It takes just a single participant in a contact sports event to contract an illness or virus from another during an accidental or deliberate collision on the court or park. What may have usually happened on the inner city amateur court or ballpark is that the child will have incurred ‘just a few scrapes and burns’ to go along with the blood-cut which can just be patched up with the usual sticking plaster or roll of bandage.
It can be really dangerous out there. One minute the young athlete was leaping and bounding on the court. And the next minute he is under wraps, in bed, shivering from cold, intensely overheating, with a concerned mother not knowing what to do other than to call the doctor who may or may not come, because these days you try getting a doctor to do house calls in these neighborhoods.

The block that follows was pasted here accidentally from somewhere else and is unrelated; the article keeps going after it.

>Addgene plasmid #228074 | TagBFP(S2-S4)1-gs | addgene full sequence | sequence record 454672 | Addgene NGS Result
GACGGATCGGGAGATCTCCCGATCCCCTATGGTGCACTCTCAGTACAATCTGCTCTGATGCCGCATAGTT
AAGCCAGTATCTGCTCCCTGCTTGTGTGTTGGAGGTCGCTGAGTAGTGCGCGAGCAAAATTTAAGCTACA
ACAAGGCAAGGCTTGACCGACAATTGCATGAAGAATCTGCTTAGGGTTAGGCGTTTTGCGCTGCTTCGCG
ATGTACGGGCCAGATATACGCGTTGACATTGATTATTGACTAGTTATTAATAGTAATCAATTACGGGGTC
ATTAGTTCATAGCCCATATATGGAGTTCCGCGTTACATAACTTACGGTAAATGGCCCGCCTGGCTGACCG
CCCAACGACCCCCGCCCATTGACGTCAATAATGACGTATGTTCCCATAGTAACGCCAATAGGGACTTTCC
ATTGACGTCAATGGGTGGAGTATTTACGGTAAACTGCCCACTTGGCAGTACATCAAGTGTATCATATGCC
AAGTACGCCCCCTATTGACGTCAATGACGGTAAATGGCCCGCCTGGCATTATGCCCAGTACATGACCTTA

So dangerous, and yet . Private clinics and state hospitals that have benefited from the required funding and upgrades could or should have microarray service providers on their books. The moment there is that potential for the contraction of an illness, disease or virus in the event of an accident or during a violent confrontation, the right-thinking doctor on duty, thinking on his feet along with the appropriately qualified nursing sister (or brother) and the rest of her nursing staff and assistants, should be setting in motion the required tests.
Such tests only take a day or two to complete. These days, results are same-day. The test can be taken in the morning. And then it’s quite possible that the results could be in by nightfall. Young patients and anxious mothers need not wait long to find out what is wrong. Or that it was just a false alarm.